Mother and daughter

Promoting positive behaviour means providing a positive environment. It’s important to develop a positive, loving and secure relationship with a child to help them feel more secure and more self confident.

They benefit from a stable environment and consistency from those around them. There are some simple things you can do which will help encourage better behaviour if you’re experiencing challenges with the child in your care.

Develop a positive relationship

Let the child know you appreciate them and the things they do, says Southern Highlands Clinical Social Worker and foster carer, Linda Burgess.

If you have a positive relationship with the child it is more likely they will have the desire to do better, she says. You might offer them physical contact like a hug or give them a reassuring pat on the back. Notice and compliment what they do and take opportunities to have a conversation about what interests them.

Praise good behaviour

Rewarding behaviour you want, is better than disciplining behaviour that you don’t want. Notice and compliment what they do and take the opportunity to have a conversation about something they have done says Linda.

“Comment with a positive that includes the behaviour: ‘That was a lovely way to speak to your friend, I bet she appreciated that’. It’s important to include how you or other might feel about the behaviour. A child is likely to reject a comment like ‘you’re so good at that’ because they don’t feel good about themselves.

Be a good role model

Children learn by example. They pick up habits by absorbing the behaviour of people they see around them. “Say please and thank you to your children then it becomes a pattern of conversation for them,” says Linda.

“Respectful relationships are also important. We can’t always avoid an argument but make sure children see how you resolve an argument, this is a great practice for their future,” she said.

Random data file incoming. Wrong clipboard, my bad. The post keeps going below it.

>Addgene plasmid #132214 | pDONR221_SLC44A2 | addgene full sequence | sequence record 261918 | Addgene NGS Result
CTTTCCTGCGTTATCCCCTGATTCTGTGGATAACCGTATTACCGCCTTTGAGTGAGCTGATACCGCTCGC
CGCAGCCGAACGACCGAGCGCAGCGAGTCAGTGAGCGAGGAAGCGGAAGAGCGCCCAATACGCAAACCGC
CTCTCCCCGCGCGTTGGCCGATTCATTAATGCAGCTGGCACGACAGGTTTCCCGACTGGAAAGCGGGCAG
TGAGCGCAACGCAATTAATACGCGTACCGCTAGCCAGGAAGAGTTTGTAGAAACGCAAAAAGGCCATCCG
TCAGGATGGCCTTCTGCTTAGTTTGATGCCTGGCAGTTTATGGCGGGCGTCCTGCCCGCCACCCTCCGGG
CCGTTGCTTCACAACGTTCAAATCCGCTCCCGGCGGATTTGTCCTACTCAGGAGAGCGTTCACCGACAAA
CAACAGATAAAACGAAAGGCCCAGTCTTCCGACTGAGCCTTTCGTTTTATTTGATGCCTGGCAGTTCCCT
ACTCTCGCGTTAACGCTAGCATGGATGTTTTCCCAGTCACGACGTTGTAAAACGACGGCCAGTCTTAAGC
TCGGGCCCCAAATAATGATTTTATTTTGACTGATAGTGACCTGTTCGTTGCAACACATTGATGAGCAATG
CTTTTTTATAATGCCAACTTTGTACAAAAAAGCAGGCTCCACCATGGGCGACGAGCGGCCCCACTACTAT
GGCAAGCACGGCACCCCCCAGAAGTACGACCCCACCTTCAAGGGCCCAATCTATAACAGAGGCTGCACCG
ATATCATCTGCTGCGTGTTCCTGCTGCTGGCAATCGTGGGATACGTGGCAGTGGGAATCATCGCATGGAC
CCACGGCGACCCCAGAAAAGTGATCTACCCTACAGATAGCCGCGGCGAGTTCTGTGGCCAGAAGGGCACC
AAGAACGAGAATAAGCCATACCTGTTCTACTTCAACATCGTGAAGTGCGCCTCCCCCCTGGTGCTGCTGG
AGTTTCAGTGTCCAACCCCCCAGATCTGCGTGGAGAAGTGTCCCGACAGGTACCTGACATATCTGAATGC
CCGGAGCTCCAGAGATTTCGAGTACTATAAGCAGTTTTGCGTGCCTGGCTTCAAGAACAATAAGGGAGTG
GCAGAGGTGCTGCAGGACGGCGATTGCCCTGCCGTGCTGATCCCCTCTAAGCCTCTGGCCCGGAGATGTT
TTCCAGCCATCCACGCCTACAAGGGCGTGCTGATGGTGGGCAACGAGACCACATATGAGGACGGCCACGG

If you want children to clean up after play time, show them how to clean up and encourage them to do it themselves.

Say what they should do, not what they shouldn’t do

In her blog, Boston-based author and specialist in early childhood development, Kara Carrero, says its important to tell children what we want them to do, not what we do not want them to do. She says it means a shift away from using words like ‘don’t’, ‘shouldn’t’, ‘stop’, ‘leave’, ‘can’t’ and ‘won’t’ and using positive language.

Positive language, she says, defines the world for children and helps them understand boundaries and know what we want them to do instead of opening it up to questions about why we told them to stop.

Immediate response to physical violence

Physical violence needs an immediate and consistent response, Linda Burgess says. She suggests using ‘time in’ which means having the child sit beside you and be stopped from play.

Time in, as opposed to time out means the child won’t simply go to their room and relax. They will receive a consequence for their action. Make sure they know exactly why they are having time in and make it short, says Linda, “A minute for each year of the are of the child is standard – and start again if the physical harm resumes when they re-join play.”

Focus on one or two things at a time

Rome wasn’t built in a day. Pick one or two things to work on at a time. Linda says, if you have a child with many inappropriate behaviours, let something go while you sort out one or two behaviours at a time.

“Changing behaviours is difficult for everyone, but more so for a child who is learning a whole lot of new rules and a new family culture,” she says.

Speak at eye level

Depending on the child’s age, generally it is important to get down to the child’s level so you can attempt eye contact and try to make the child feel heard, says Linda.
“Starting with ‘let’s talk about what happened so we can find out what we need to do next’ or something similar is helpful,” Linda says.

Listen and Validate

Linda says being heard is important for everyone. Not just to listen, but to respond to the child so they know you have listened. “Validate what they says, even if you don’t agree,” she says.

For example say something like ‘I’m sorry you didn’t have a good time’ instead of ‘don’t be silly I’m sure you must have had some fun’.